The roar inside the engine room is deafening, even if you’re wearing ear protection. It’s a low bass drone that drowns out almost everything except a piercing, high-pitched whine that feels like it’s inside your head.
These are the sounds of the newest piece of machinery at the Cortland Wastewater Treatment Plant – a methane engine that burns gas from the plant to generate electricity.
That electricity – 325 to 350 kilowatts per year – is now used to run the plant. That’s about $300,000 of electricity per year that the city will no longer has to buy, said Bruce Adams, city superintendent of wastewater. Instead, the engine will now export 150 to 175 kilowatts of power to the electrical grid annually. The engine could pay for itself in a few years, although the city has not yet been provided with a rate payment schedule for its exported electricity, Adams said.
The engine, as well as the overall system of methane capture and filtration, cost $2 million, all of which was covered by a grant from the New York State Energy Research and Development Authority, said Mack Cook, city director of administration and finance.
On Thursday, to no fanfare, the engine became fully operational.
In appearance, it doesn’t look much different than any other other internal combustion engine. And it isn’t, said Brian Suozzo, head engineer of Cedarwood Engineering of Oneonta, who designed the methane-generation system that includes the engine.
It looks impressive, housed in its own building and run by computers, but basically it’s just a straight eight-cylinder engine.
“It’s a big car engine that runs on methane,” Suozzo said.
Adams and Cook presented the idea of building a methane engine to city officials in 2012. But even after the engine became a reality in 2018, it sat idle for a year while officials negotiated state regulatory hurdles.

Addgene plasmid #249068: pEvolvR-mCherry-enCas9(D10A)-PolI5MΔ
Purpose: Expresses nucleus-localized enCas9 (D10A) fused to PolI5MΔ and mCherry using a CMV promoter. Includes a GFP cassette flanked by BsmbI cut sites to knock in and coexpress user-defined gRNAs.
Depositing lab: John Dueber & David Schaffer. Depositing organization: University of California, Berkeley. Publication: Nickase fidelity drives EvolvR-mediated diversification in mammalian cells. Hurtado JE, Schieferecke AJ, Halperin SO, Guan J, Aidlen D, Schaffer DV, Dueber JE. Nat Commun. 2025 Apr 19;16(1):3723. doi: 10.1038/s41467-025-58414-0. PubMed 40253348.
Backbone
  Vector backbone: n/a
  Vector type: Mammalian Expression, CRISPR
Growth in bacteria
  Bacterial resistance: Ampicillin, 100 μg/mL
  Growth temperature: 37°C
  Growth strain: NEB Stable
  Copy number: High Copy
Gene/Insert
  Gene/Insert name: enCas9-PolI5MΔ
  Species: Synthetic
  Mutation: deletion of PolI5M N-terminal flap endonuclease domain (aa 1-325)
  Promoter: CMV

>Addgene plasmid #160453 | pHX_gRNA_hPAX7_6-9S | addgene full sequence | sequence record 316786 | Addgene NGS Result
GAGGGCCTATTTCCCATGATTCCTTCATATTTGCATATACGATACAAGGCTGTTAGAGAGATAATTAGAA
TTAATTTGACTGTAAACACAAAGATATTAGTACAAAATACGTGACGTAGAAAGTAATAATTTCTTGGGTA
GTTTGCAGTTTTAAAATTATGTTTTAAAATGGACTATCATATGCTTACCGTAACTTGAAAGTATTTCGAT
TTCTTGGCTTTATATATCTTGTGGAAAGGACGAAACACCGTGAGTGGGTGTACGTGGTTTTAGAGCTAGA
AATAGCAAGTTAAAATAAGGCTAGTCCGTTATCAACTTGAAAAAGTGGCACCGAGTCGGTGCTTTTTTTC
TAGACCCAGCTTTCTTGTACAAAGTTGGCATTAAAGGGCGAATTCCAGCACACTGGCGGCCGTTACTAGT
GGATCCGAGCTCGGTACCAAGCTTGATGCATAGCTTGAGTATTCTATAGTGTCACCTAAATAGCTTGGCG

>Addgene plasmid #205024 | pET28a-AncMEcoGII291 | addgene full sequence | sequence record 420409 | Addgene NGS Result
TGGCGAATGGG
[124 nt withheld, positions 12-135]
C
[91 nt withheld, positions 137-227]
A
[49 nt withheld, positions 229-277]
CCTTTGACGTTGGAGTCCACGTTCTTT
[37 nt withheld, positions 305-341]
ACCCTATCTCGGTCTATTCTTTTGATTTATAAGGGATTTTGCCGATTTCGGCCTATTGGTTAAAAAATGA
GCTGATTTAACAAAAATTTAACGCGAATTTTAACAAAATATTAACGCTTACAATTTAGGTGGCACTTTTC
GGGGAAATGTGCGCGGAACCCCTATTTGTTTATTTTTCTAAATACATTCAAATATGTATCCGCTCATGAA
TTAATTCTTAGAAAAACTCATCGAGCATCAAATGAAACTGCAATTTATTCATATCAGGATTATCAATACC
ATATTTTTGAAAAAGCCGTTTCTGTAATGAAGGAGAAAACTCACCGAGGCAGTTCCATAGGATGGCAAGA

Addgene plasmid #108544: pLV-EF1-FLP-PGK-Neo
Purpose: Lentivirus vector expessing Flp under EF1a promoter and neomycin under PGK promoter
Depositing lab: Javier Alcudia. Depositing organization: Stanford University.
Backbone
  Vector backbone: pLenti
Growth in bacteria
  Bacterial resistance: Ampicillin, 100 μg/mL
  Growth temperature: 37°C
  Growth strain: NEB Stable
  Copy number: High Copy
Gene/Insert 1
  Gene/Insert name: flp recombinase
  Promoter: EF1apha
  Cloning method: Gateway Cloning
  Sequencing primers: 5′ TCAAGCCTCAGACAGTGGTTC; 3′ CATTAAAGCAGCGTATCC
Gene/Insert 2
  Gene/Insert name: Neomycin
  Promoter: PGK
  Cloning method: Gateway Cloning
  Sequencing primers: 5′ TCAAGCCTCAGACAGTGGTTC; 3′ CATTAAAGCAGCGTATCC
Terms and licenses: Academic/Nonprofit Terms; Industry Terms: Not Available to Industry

“It was a very protracted approval process,” Suozzo said.
Initially, the engine was supposed to make the plant energy independent. But according to Adams, National Grid said that if the city wanted to choose this option, the city would also have to buy 100 kilowatts annually from National Grid. City officials thought this defeated the purpose of a self-sufficient system, and instead opted for a bigger engine that puts out electricity to the grid, Adams said. Moreover, the engine also produces excess heat that can be used by the plant’s digesters – the devices that use bacteria to consume biological waste and give off methane as a byproduct – as well as for heating buildings.
The engine also has environmental benefits, he said. By reducing the amount of fossil-fuel-generated electricity the city has to buy, the engine reduces the plant’s carbon footprint by the equivalent of taking 660 cars off the road.
The methane engine is a final piece of a project that uses bacteria to generate methane from wastewater sludge and whey trucked to the plant from Byrne Dairy’s yogurt factories in Cortlandville and Syracuse, as well from Chobani’s yogurt facility in Chenango County.
“It’s been a long road, but it’s definitely been a success,” Suozzo said.
The plant is producing more methane than the engine can use, Adams said.
Suozzo said one of the design problems he faced was the size of the engine: If the city bought an engine that was too big, it would not run at peak efficiency because it wouldn’t have enough methane.
The current engine size, said Adams, was based on predictions of the quality of methane the plant would generate. But those numbers shot up unexpectedly, he said, when the digesters began generating much higher quality methane than anticipated.
The plant is now considering ways to make use of the excess methane, Adams said. A sludge-drying process that uses methane is one option being considered, he said. In the meantime, the excess methane is being burned off.